William Prentice of Ballydrain, County Down, Ireland
By Linus Joseph Dewald Jr., Editor
Summer 2003 and Revised 1 Jan 2010

Kerry Prentice has provided us with information about the following family:

1. William Prentice was b. c. 1852 in County Down. He appears in the 1901 census in Ballydrain, County Down, Ireland in Tullynakill Parish at the age of 49. He was then a farmer and his religian was Presbyterian.

His wife was Anna Colville, b. c. 1856 at an unknown location. It is unclear whether "Colville" was her middle name or her maiden surname. Anna was then 45. They had 2 15 year old servants, James Girvin and Sarah Marshall.

No children are shown, so they either had none or they were by then deceased or had left home.

A Google search turned up the following bits of information:

  • Probate of the Will of William Davidson late of Lisbane County Down Farmer who died 4 November 1897 granted at Belfast to George Davidson of Lisbane and William Prentice of Ballydrain County Down Farmers.

  • Full Abstract: The Will of John Prentice late of Drumhirk County Down Farmer deceased who died 13 April 1878 at same place was proved at Belfast by the oaths of Malcolm Boal of Ballydrain (Comber) William Prentice of Craignaveagh (Saintfield) and William Prentice of Drumhirk (Comber) all in same County Farmers three of the Executors.

The Google search also surned up a murder story:

    Murder in Carricknaveagh, Killaney, 27th January 1900

    Early in the morning of 27th January 1900, a very savage murder and suicide occurred in the townland of Carricknaveagh near Saintfield.

    The evening before, a neighbour, Robert Morrow, held a party in his home. Robert was known colloquially by the expressive name of "The Beaker". This name distinguished him from his neighbour, another Robert Morrow who was known informally as "Decent Robert".

    Johnnie Magee, his wife Susanna aged about 65 years at this time, and their young nephew, James Wallace, aged about 24, were invited top attend to party. Young James was very anxious to go to the party as there was a young lady there in whom he was interested and admired. She was Robert's (The Beaker) daughter Bella who later because Mrs. William Mills, mother of the late highly esteemed Mrs. Dolly Grant of Comber Street, Saintfield.

    James, who had been adopted by his aunt & uncle [Johnnie and Susan], was forbidden to go to the party by them; and it is possible and conceivable he was feeling humiliated, frustrated and very disappointed by this treatment. His uncle and aunt were treating him as a servant boy and not giving him his proper place. He had been brought up by Johnnie and Susan and helped them to work the farm.

    Johnnie and Susan returned home late from the party and Johnnie went to bed. About 2 o'clock in the morning as he lay asleep, James [Wallace, his nephew] hit him on the head with a hatchet , the blow making him unconscious. He recovered some time later to find a dangerous wound on his head which had bled freely. He was now weak from loss of blood but was able to make his way to the kitchen.

    There was no sign of either his wife or adopted son. Thinking his wife had gone down the road next door to "Toddstown House" where the Prentices lived (as she had a routine habit of doing) he went back to bed again.

      Note: Toddstown House is a farm located 4km NW of Saintfield on the Lisburn road; named for John Todd's holding in 1663 in Carricknaveagh townland. It was lived in by Prentice family in 1900.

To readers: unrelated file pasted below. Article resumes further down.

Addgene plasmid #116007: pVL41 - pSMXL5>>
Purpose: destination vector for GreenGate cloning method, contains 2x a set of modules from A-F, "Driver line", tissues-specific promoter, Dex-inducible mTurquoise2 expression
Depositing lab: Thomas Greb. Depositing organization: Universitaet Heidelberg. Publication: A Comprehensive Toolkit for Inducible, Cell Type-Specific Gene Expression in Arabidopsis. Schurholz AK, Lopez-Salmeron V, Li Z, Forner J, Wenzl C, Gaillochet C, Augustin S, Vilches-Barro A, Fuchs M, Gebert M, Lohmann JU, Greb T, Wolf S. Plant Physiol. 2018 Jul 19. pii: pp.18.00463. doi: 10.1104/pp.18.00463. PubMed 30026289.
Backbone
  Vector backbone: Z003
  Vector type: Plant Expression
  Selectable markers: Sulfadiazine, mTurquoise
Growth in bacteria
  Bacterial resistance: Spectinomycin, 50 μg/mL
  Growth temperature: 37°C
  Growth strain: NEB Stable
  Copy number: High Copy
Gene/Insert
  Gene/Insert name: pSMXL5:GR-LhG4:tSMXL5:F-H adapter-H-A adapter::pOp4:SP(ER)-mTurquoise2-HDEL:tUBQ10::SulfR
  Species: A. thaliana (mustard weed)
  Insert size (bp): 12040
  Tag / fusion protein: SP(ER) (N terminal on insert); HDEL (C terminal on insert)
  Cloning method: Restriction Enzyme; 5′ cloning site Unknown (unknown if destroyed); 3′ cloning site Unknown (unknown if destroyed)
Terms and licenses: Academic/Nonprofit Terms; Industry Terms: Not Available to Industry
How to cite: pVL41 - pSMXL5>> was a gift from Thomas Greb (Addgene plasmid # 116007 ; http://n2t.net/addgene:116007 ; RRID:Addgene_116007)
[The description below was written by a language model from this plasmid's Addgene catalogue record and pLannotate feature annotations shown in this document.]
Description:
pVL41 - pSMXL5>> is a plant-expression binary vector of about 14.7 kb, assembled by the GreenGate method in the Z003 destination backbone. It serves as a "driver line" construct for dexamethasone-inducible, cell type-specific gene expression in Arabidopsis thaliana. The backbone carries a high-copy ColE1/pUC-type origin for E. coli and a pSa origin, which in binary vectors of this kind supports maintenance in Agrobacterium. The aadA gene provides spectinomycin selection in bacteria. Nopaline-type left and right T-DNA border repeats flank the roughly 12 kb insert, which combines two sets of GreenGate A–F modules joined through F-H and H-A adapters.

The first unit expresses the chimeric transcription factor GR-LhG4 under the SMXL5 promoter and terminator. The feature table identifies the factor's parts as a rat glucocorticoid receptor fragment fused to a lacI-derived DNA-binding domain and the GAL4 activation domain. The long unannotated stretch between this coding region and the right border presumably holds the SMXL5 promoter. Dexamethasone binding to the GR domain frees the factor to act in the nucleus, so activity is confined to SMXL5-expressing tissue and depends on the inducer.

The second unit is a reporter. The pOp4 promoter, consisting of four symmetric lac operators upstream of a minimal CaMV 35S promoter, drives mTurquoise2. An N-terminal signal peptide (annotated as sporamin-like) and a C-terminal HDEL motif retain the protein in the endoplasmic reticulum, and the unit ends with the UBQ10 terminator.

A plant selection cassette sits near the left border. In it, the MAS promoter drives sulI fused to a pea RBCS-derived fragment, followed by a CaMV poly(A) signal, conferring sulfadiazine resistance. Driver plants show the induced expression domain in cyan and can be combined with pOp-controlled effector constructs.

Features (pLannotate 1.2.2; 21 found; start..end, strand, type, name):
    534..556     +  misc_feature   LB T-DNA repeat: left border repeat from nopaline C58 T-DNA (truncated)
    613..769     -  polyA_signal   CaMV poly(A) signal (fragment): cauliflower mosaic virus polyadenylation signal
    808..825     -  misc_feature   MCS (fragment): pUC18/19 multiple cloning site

In wakening about nine o'clock in the morning there was still no sign of anyone. This time he was determined with what strength he had left, he would go to Prentices. A short distance from home he found his wife lying dead in the middle of the road, with a hurricane lamp lying beside her. About 25 yards further on he found the body of young James lying at the side of the road under a tree with his braces [suspenders] hanging round his neck [the inference being that he strangled himself with his own suspenders].

    It seems that when James attacked old Johnnie with the hatchet and left him unconscious, Susan, who was in the kitchen at the time, heard the commotion. She took the hurricane lamp and was on her way to Prentices to get help when James caught up with her.

    The police, when they arrived, found marks around her neck and Doctor Scott, from Saintfield, on examining the body expressed the opinion that death resulted from Suffocation due to strangulation. Her face was also swollen but there were no marks of violence on the body apart from the fingerprints on the throat.

    From some time before this dreadful happening, James was very unhappy and mentally disturbed, expressing concern about spiritual matters. A few days before this shocking misfortune James had gone down to Saintfield to see the Rev. Stewart Dickson, minister of 1st Presbyterian Church. Mr. Dickson was not at home and James left a rather strange message for him saying he was depressed and worried about dying. He had been noticed lately of being rather strange in his habits, but no-one had any idea of him becoming a danger to himself or anyone else.

    We will never know what went on in the unhappy and troubled mind of James Wallace.

    The road where this tragedy occurred was known as 'Johnnie Magee's wee road' until about 1970 when the Hillsborough Council renamed it the Laurel Bank Road.

    The 'Beaker's' farm is owned by Jim Morrow and the Magee's farm is owned by the Scott family. 'Toddstown House' is now owned by the McKee family.

    Frank Fox SHM 1994 p40,41

If you have any information about the folks mentioned in this article, please contact us at dewald@prenticenet.com.